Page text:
When you are a guest in a Turkish household, you notice the differences within the four walls, especially as a Western visitor. Based on realia that one can find in Turkish daily life, we’ve compiled the things we find especially typical.
There’s a cliché that Turks are afraid of dogs. The Anatolian herding dog is named after the city of Kangal in Sivas Province, where it is used as a herding dog. The dog can grow up to as big as 78 cm and weigh over 70 kg. It’s even classified as a “supposedly dangerous dog” in two German states. Due to its size and appetite, the kangal is not so suited to small households. But for those who have a herd of sheep and are in need of a dog to protect them, they should contemplate getting a kangal.
The literal translation is “fork broom”, This broom was originally made by hand. Today, the broom is becoming more and more visible in Turkish households, especially on balconies and streets where one cleans with only water.
Slippers are basic equipment for Turks. If a guest is invited over, a few slippers are waiting for her or him. If twenty guests are invited over, twenty shoes are waiting for them! Important info for anyone who visits Turks: Shoes are removed in front of the door. That’s why there are mountains of shoes in front of some Turkish neighbours’ doors. The bigger the mountain, the cleaner the house.
The classic Turkish tea kettle has two parts and is placed on the stove when it’s time to make tea. The water boils in the bottom part, and the tea is placed in the somewhat smaller kettle on top, which is then filled up with water. When the drink is served, one mixes the tea and water as wished so that one can modify the strength of the tea. Throughout the day, the tea cooks on the stove or is re-brewed when it gets too bitter.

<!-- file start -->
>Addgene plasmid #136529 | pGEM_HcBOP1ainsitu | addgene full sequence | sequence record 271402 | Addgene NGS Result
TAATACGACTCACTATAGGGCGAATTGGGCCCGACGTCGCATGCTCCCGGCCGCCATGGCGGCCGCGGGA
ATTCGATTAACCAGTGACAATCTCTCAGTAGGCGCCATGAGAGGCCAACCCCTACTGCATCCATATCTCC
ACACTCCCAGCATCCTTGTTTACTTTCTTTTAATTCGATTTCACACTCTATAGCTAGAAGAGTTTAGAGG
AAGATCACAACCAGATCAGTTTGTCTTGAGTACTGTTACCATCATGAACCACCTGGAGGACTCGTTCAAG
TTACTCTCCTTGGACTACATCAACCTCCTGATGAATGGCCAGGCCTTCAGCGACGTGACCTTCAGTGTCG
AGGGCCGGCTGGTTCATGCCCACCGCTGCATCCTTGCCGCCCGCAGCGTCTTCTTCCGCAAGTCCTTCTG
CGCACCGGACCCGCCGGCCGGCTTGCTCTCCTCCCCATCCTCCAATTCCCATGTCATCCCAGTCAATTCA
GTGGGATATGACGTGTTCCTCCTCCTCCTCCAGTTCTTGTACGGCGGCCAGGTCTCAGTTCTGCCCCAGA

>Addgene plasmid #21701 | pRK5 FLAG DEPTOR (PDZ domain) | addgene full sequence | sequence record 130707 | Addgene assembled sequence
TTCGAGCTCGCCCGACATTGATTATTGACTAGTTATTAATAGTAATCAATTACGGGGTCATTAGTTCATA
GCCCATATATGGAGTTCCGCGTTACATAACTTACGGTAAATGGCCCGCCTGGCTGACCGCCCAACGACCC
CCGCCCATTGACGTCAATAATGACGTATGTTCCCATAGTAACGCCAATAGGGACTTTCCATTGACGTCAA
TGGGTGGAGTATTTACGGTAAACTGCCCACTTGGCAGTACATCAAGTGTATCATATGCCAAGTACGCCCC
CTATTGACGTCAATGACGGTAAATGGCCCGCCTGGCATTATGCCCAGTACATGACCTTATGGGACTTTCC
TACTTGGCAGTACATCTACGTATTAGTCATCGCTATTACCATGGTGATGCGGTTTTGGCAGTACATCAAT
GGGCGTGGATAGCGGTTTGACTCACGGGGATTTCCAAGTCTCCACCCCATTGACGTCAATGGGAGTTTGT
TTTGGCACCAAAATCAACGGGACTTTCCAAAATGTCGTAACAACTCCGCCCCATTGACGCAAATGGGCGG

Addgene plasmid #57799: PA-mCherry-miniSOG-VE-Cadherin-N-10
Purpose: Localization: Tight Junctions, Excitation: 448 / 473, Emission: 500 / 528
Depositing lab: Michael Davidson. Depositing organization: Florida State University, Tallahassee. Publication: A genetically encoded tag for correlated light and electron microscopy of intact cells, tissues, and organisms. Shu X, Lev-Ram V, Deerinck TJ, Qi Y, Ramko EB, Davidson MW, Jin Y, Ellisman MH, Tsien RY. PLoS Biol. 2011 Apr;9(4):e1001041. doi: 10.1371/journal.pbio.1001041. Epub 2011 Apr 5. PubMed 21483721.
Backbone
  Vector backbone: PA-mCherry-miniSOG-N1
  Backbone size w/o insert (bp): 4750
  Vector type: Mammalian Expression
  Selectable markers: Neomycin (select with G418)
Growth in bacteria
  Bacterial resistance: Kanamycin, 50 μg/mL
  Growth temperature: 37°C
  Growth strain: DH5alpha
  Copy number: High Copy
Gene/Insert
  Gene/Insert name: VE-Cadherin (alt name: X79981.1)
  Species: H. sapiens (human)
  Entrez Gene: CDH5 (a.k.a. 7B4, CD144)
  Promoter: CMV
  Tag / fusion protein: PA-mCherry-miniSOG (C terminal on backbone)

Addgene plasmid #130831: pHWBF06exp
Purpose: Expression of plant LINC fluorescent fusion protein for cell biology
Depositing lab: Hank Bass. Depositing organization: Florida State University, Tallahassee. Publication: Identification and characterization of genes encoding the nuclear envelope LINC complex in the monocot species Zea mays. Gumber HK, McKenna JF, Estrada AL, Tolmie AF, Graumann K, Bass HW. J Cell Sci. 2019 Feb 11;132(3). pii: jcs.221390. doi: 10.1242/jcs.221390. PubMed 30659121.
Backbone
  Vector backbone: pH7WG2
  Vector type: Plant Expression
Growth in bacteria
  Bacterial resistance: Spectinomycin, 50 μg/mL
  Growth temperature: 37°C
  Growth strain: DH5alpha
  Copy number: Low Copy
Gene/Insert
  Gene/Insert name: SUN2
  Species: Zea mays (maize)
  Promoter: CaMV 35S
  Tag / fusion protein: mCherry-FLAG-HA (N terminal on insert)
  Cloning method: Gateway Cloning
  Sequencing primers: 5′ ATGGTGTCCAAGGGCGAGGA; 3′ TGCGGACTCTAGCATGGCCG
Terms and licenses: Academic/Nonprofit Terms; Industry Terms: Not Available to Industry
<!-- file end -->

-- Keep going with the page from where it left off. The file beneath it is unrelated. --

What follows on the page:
Tavla is a two-person board game beloved by both young and old, and is related to backgammon. The goal is to take all the pieces off your field and, on the side, knock out as many of your opponent’s stones as possible. You can often see people playing outside in front of cafes in the supper. For some, the game is even a type of relaxation.
Kolonya is made up of up to 80 percent alcohol and usually has a strong lemon scent. In households, it’s offered to guests when they arrive or after eating in order to clean one’s hands and face. It’s supposedly impolite to decline. It’s used for men after a shave and in the summer helps against mosquitos while at the same time being refreshing. You can also find kolonya as packaged refreshing towels in restaurants or in airplanes.
You might know it as a hot milky drink with a cinnamon taste. The man ingredient, even if it’s just a pinch per cup, is the precious sahlep powder (1 kg costs about 350 Turkish Lira, about 110 Euro), which is produced from wild orchid roots. The drink is so beloved that the orchid is endangered in Turkey.
This has to do with a type of protective covering for the remote control. The idea might not come from the Turks, but in some households it almost seems as if everything that can be wrapped in plastic is. But why exactly? So it retains its original value? So that the grandkids don’t smear ketchup all over it? Or does it have to do with the fact that Turks, in all their hospitality, are always offering food and drink, and the electronic devices have to be protected from the liquids? No one knows.